Seeing red: Clemson's defense at its best when the field shrinks

Seeing red: Clemson's defense at its best when the field shrinks

Football

Seeing red: Clemson's defense at its best when the field shrinks


Brian Brewton prefaced the Huskies’ final possession of the game with a 76-yard kickoff return that put UConn at Clemson’s 24-yard line. Sheridan Jones’ personal foul put UConn into the red zone, and the Huskies moved to the Tigers’ 5 on the ensuing play. Clemson (7-3, 5-2) thwarted the threat, though, pushing the Huskies back 2 yards on their final three snaps to hold UConn without an offensive point in the Tigers’ 44-7 rout.

Given the Tigers were playing their reserves in a 37-point game, it didn’t mean much in the grand scheme of things. But it kept an impressive trend going for the defense, which has been the best in the country with its collective back against the wall.

It was the 23rd time an opponent has reached the red zone this season against the Tigers. Yet almost as many of those trips have left the opposition empty-handed as the ones that haven’t. Only 56.6% of the time have teams come away with points against Clemson after reaching the Tigers’ 20-yard line or farther, the lowest clip in the Football Bowl Subdivision.

Even when those trips have been successful, teams have more often had to settle for three points rather than six. Of the 13 red-zone scores Clemson has allowed through 10 games, seven of them have been field goals, which has contributed to the Tigers’ third-ranked scoring defense nationally.

“It gives you a chance to win most games if you can win in the red zone, and we’ve been fortunate to be pretty good there,” defensive coordinator Brent Venables said. 

UConn’s final possession was the only time the Huskies got that close to scoring six against the Tigers, but there have been other instances where Clemson has come through in more pressurized situations.

The week before, with Clemson clinging to a 30-24 lead late, Louisville had the Tigers on the ropes with one last drive that reached Clemson’s 2 in just five plays. The Cardinals didn’t net anything on their next three snaps, and the drive ended with linebacker James Skalski and company chasing down Louisville quarterback Malik Cunningham for a sack on fourth-and-goal to preserve the win.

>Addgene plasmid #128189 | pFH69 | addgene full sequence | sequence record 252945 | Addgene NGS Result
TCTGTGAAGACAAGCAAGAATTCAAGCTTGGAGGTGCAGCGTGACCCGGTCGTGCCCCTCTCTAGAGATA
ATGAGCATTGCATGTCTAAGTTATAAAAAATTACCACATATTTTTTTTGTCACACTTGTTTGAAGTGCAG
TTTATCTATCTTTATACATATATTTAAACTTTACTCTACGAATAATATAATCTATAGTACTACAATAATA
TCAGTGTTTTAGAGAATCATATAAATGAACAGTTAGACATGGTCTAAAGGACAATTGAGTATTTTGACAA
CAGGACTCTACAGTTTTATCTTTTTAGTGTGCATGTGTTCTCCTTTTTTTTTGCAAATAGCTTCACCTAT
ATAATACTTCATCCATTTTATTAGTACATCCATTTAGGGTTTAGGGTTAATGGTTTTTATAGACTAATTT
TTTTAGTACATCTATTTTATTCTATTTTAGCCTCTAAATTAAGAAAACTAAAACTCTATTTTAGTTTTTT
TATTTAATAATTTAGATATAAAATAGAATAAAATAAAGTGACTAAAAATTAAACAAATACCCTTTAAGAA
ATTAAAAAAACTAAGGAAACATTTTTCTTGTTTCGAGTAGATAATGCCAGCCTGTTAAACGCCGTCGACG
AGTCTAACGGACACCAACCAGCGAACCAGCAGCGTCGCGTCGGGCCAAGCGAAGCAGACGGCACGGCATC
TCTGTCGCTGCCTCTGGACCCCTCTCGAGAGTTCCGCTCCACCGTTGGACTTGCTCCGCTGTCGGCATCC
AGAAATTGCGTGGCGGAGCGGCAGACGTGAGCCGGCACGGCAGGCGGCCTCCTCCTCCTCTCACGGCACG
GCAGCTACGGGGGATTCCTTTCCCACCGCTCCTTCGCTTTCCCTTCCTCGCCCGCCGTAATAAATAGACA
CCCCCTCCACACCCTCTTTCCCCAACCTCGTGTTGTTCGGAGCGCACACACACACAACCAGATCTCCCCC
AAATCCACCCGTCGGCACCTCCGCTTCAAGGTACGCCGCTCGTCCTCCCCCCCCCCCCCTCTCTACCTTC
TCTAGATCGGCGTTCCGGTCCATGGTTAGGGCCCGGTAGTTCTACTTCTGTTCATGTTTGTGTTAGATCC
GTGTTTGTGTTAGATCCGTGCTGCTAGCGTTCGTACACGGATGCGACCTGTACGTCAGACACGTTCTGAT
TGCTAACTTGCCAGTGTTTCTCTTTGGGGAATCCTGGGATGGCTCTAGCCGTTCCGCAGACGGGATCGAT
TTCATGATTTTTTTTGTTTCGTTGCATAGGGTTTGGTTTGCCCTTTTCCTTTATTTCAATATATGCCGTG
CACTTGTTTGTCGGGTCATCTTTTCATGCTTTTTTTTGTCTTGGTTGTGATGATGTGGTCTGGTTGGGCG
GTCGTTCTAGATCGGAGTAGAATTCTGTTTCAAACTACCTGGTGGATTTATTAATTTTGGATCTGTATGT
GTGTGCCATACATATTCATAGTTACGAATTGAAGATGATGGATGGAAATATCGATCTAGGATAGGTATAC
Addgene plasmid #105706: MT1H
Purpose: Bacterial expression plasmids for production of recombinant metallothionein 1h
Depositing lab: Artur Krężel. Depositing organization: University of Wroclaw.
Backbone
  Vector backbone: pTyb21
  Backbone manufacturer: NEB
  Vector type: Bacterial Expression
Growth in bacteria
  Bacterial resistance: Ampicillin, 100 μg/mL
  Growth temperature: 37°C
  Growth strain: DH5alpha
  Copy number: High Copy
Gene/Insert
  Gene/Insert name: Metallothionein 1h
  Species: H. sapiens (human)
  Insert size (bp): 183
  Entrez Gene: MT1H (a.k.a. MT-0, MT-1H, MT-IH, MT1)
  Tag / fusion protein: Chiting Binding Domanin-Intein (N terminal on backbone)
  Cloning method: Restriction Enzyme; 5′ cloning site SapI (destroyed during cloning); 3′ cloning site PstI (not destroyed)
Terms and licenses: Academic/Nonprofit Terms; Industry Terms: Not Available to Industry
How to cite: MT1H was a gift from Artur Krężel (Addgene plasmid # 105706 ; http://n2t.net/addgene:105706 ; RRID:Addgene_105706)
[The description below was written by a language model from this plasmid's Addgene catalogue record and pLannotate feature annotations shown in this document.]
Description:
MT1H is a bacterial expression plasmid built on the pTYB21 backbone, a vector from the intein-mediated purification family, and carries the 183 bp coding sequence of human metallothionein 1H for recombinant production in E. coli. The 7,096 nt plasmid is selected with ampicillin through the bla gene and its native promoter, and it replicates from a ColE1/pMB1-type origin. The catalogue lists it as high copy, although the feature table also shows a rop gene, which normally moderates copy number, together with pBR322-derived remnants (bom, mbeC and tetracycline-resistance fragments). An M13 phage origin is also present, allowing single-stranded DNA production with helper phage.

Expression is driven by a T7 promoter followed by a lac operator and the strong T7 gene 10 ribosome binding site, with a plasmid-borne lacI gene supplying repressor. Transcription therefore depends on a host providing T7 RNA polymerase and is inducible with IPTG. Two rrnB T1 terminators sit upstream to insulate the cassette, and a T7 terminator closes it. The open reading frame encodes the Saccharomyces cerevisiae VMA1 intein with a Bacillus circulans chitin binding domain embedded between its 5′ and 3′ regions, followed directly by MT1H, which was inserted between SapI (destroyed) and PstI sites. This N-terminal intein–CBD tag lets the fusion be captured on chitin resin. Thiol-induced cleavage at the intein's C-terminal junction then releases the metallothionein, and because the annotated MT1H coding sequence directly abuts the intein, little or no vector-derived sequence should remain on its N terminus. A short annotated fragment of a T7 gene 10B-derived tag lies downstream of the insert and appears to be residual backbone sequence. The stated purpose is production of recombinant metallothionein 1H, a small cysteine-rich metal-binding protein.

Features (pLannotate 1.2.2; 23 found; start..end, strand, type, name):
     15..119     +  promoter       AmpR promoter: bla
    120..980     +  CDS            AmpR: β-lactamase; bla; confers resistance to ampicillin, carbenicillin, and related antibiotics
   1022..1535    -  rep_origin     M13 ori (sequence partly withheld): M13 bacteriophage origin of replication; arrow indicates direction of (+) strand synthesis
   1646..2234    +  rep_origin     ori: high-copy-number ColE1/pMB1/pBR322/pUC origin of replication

It was a sequence reminiscent of Clemson’s 14-8 win over Georgia Tech in the third week of the season, one in which the Yellow Jackets had four cracks from the Tigers’ 3 in the final minute. Skalski was in on two of the next three tackles before sniffing out Tech’s shovel pass to tight end Dylan Deveney on fourth-and-goal.

“I think it’s just will. A will to keep people out of the end zone,” Skalski said. “I’ve been a part of countless goal-line stands now since I’ve been here, which is pretty cool. It’s just a bunch of guys in the huddle together kind of talking to each other like, ‘They’re not getting in this end zone.’ And that’s kind of what we did.”

Two weeks later, the defense was at it again when Boston College threatened for a go-ahead score in the final 2 minutes. The Eagles drove to Clemson’s 11 before an incompletion brought up second down, but K.J. Henry shot into the backfield on the next snap to pounce on quarterback Daniel Grosel’s muffed snap turned fumble, a recovery that iced a 19-13 win for the Tigers. Clemson limited Boston College to one touchdown on its four red-zone trips.

Will is one thing, but Venables said he believes his unit’s preparation for those moments in practice also has something to do with just how stingy the defense has been the more the field shrinks. The fact the defense has been able to bow up more often than not only adds to the group’s confidence each time it finds itself in that kind of situation, he said.

“There’s a lot to it mentally and structurally,” Venables said. “I think the most important element, though, is belief, attitude, toughness and physicality. The fundamentals will show up under pressure down there for sure.”

It’ll be strength against strength Saturday when the Tigers close out their home slate against No. 10 Wake Forest (9-1, 6-0), which has been one of the nation’s best offenses all season in every part of the field. The Demon Deacons are scoring the second-most points in the FBS and own the nation’s seventh-most successful red-zone offense (93.8% conversion rate). Only 10 teams nationally have made more red-zone trips than Wake’s 48, and 34 of those have reached the end zone.

Clemson’s defense is as well prepared as any should it find itself in that predicament again come Saturday.

“It can really give you a lot of confidence in everything you’re doing and validates the toughness, the discipline and the never-say-quit attitude you’ve got to have when your back’s against the wall,” Venables said.